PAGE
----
Deep saline aquifers for sequestration of carbon dioxide

Category Other
Group GSI.IR
Location International Geological Congress,oslo 2008
Author Singh, Neelam
Holding Date 04 October 2008

In India, carbon dioxide emissions have increased from 560 million tones (Mt) in 1990 to 668 Mt in 1994 to 1069 Mt in 2000 with thermal power plants contributing to about 85% of the total emissions. The reduction in the emission of greenhouse gases and their capture and storage in geological formations requires immediate attention (UN Climate Change Conference, 2007) to mitigate the impacts of climate change. Of all the CO2 storage options like depleted oil and gas fields, unminable coal seams or offshore areas, saline aquifers etc, the option of storages in deep saline aquifers having a considerable storage potential is proving to be cost effective option. In India, studies are being conducted to identify the possible geological storages which are preferably in proximity of the power plants, evidently reducing the transportation cost. The studies conducted so far of the saline aquifers of India indicates that they are mostly distributed in the arid regions, canal command areas and the geological formations of marine origin.
However, the exploration in Indo-Gangetic alluvial plains establish the presence of shallow and deep saline aquifers upto a depth of 1000 m and more in a stretch of 700 kms from Meerut to Ghazipur in Uttar Pradesh.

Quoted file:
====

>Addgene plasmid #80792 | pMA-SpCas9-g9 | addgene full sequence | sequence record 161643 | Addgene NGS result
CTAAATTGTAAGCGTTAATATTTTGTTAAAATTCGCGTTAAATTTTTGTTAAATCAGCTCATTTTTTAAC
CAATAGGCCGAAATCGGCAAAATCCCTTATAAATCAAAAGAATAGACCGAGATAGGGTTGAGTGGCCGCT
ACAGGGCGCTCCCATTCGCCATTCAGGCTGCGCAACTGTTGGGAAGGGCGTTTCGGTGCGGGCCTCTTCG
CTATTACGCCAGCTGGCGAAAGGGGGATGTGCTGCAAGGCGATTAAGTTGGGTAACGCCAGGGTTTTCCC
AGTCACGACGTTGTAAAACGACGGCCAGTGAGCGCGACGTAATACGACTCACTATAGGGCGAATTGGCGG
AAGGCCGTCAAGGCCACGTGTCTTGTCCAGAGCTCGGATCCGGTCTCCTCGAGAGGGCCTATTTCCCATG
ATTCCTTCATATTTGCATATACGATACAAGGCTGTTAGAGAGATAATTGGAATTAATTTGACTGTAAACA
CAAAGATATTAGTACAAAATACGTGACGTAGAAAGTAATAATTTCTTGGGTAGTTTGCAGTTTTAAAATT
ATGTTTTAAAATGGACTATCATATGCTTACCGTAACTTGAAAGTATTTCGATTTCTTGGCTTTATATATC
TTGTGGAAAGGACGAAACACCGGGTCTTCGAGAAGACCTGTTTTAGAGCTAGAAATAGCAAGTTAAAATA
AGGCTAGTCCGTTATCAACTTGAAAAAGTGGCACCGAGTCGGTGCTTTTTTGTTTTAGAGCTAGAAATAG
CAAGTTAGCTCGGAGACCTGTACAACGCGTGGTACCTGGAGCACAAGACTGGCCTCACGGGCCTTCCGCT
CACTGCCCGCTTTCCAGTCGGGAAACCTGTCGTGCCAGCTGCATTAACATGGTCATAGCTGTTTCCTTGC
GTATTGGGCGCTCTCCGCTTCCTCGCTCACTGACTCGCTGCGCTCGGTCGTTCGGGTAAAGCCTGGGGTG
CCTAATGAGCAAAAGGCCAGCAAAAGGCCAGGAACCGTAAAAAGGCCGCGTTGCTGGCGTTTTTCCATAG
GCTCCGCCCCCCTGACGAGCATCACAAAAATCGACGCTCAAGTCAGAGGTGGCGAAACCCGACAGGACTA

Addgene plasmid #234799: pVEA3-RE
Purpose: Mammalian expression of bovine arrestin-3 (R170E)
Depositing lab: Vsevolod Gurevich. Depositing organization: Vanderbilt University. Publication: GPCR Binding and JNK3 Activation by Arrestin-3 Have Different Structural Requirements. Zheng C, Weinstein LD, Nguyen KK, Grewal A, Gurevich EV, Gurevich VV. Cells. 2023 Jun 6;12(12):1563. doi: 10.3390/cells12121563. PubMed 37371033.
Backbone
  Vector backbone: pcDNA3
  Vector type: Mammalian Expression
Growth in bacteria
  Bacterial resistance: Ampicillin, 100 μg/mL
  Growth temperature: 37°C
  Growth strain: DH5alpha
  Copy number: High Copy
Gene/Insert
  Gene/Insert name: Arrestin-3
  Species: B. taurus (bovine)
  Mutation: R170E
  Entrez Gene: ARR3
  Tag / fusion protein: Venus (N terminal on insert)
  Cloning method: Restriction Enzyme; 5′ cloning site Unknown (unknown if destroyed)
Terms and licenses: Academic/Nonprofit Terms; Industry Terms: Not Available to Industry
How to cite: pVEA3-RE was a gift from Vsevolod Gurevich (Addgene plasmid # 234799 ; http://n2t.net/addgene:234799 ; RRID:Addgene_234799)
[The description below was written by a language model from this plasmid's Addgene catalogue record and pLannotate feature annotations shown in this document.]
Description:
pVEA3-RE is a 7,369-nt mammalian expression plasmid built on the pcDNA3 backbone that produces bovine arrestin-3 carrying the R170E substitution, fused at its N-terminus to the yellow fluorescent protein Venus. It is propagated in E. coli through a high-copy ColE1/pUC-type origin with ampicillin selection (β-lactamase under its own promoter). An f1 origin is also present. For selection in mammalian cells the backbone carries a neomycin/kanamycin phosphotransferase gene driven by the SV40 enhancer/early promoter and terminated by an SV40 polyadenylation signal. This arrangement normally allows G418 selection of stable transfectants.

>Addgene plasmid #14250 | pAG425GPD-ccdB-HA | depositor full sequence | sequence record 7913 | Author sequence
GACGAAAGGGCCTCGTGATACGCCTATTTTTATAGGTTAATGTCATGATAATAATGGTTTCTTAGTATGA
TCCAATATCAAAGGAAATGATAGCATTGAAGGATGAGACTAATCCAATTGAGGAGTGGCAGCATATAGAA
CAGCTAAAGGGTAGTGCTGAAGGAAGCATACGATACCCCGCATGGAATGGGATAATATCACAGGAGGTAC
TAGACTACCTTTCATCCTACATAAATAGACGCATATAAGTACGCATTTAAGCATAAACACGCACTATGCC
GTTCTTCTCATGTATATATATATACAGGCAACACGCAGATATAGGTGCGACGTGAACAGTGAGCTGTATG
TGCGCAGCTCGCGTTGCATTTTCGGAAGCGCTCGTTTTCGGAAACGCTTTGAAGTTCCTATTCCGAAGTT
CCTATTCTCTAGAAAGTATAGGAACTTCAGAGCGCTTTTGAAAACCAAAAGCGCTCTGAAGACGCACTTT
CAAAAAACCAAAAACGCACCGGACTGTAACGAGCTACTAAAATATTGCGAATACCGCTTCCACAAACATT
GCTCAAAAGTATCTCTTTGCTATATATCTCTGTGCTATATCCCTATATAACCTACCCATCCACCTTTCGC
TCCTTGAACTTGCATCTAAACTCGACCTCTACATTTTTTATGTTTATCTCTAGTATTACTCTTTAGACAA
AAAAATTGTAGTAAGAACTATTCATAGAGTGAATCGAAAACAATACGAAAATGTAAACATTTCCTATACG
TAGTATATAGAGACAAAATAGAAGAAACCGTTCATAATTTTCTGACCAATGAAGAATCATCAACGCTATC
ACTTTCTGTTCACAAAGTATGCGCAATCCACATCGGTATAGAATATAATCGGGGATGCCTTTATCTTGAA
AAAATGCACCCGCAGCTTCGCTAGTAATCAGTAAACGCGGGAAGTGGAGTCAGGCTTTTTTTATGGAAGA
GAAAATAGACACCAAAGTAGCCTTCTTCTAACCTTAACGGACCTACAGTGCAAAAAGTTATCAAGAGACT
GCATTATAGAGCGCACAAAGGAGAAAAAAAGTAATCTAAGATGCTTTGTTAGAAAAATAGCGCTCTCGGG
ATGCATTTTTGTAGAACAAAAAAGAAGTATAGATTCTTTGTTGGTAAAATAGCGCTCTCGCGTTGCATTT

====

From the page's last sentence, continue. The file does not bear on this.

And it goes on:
The earlier studies revealed that the deep saline aquifers occur below 700 m with some occasional lenticular lenses of saline aquifer zones. In order to comprehend the lateral and vertical presence of aquifer zones, a detailed study was conducted covering the western extent of the Ganga basin for a stretch of about 200 kms probing the depth upto 1000 m. The interpreted results indicate the presence of brackish water (EC > 2000 ppm) at depths of 700 - 920 m bgl within the upper Bhander sandstone of Vindhyan super group. The subsurface lithology and the deep aquifer systems fulfill the requisites of a storage site as it occurs at depths more than 800 m bgl and has a thick impervious layer in the form of compact bedrock.
Moreover, this pervious fractured zone is continuous and adequately separated from fresh water zones with thick intervening clay layers.
It is estimated that the pervious zone has a storage capacity of 0.28 Million m3 (approx) with assumptions on specific yield value. It is opined that the deep saline aquifers need to be further probed to study their extension beyond the study area.